Friday, August 14, 2009

Twentieth Ordinary Sunday, Year B

What is wisdom? Is it the same as intelligence? Does wisdom mean that something needs to make sense before we can come to accept it? A lot of people equate wisdom with intelligence. A clever person is often seen as a wise person. If a child scores perfect ‘As’ in his exams, he would be considered smart, but would he be wise? If a person is able to make lots of money, would he be considered wise? If a person knows how to cheat others without being caught, would he be considered wise? If a person knows how to lie or control others, would he be considered wise?

Perhaps, the world would regard these people as intelligent. On the other hand, society would often regard someone who sacrifices all that he has to help someone else who is ungrateful as stupidity. Society would view someone who gives up his time to help the poor or serve the church as a waste of time. Clever people would often use their time to make more money.

Today’s readings, however, paint a different picture of wisdom. St. Paul warns us in the second reading, “Be very careful about the sort of lives you lead, like intelligent and not like senseless people. This may be a wicked age, but your lives should redeem it. And do not be thoughtless but recognize what is the will of the Lord.” That’s it. That’s real wisdom. It is not one’s cleverness that matters. It is thinking with the mind of God. It is God’s wisdom that really matters.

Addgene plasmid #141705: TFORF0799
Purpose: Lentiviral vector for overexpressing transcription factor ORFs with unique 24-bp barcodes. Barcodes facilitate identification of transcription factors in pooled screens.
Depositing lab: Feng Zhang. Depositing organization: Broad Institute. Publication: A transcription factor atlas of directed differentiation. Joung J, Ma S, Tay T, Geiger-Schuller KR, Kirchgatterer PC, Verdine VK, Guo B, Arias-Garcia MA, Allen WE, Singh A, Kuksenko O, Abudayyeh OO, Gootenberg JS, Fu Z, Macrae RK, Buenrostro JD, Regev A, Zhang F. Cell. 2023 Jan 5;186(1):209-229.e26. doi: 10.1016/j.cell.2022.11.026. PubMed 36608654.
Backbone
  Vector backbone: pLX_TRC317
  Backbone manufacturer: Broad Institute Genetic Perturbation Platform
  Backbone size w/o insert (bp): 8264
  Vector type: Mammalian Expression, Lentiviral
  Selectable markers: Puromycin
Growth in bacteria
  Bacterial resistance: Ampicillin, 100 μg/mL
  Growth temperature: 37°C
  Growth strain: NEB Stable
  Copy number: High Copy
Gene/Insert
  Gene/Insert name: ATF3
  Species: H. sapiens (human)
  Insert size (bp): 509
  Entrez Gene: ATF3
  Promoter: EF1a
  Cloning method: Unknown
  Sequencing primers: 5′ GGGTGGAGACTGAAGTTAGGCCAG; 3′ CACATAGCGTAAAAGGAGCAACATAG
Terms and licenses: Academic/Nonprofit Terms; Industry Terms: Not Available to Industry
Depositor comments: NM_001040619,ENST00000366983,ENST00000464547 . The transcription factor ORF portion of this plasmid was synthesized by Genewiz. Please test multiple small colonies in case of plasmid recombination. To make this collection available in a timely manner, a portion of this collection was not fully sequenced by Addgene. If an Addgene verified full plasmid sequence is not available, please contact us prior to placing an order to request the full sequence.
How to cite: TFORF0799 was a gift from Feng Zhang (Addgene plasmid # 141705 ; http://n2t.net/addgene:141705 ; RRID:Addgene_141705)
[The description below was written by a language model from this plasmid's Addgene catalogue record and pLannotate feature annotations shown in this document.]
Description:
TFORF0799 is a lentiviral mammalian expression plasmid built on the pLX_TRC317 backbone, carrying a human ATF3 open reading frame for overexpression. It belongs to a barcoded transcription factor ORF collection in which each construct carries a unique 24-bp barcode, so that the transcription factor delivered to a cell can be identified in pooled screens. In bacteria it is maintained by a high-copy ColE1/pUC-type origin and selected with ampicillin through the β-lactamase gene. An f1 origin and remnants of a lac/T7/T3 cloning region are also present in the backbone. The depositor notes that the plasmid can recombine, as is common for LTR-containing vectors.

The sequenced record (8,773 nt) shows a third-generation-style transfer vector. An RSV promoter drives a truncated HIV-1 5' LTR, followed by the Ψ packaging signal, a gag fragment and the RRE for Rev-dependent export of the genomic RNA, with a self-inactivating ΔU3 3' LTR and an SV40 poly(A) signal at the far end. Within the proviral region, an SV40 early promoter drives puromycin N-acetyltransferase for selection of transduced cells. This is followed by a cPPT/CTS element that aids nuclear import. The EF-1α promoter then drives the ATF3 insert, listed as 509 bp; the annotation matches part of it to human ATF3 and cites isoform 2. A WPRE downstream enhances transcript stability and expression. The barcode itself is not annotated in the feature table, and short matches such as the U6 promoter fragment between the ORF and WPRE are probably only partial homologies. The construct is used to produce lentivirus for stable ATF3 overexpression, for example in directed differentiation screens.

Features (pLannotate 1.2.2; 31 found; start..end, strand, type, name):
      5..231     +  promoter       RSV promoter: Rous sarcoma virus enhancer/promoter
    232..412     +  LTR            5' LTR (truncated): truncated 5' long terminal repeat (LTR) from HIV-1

Therefore, human intelligence can sometimes be at odds with divine wisdom. Perhaps, one of the best examples we can give is the Eucharist. We Christians believe that Jesus is truly present in the consecrated bread and wine. The bread may continue to look like bread. It may continue to taste like bread. But our faith tells us that it is no longer bread. It is Christ himself. This is something really hard to understand or accept.

It wasn’t also easy to do this at the very beginning. Jesus announces that he is the living bread from heaven and that anyone who eats this bread will live for ever. In addition to this statement, Jesus tells his audience that his “flesh” is that bread of life. The reaction of the Jews is understandable. It is the reaction of logical intelligence. “How can this man give us his flesh to eat?”

Love need not be necessarily logical. Neither would it always appear reasonable to us. But love is the logic of God. Love embodies the wisdom of God. Jesus gives his own life for us on the cross, not only for the righteous but also for sinners, for those who have rejected him, for those who were his enemies, for those who refused to believe in him. This isn’t logical but it is wisdom based on the love of God. When Jesus challenges us give up everything for the kingdom of God, to be humble, to forgive our enemies, to take up our cross daily and follow him, this doesn’t sound logical. But it is wisdom in the eyes of God. When we Christians come to the mass and receive communion, it is Jesus that we are receiving, his flesh, his body, his life, his mission. This may sound like foolishness to the world, but for us it is wisdom. Jesus is the only food that can satisfy all our wants and desires.

Being smart is not enough. Being intelligent cannot bring solutions to all our problems. More importantly, we must pray for wisdom – divine wisdom. With God’s wisdom, we will come to understand and appreciate the things that really matter.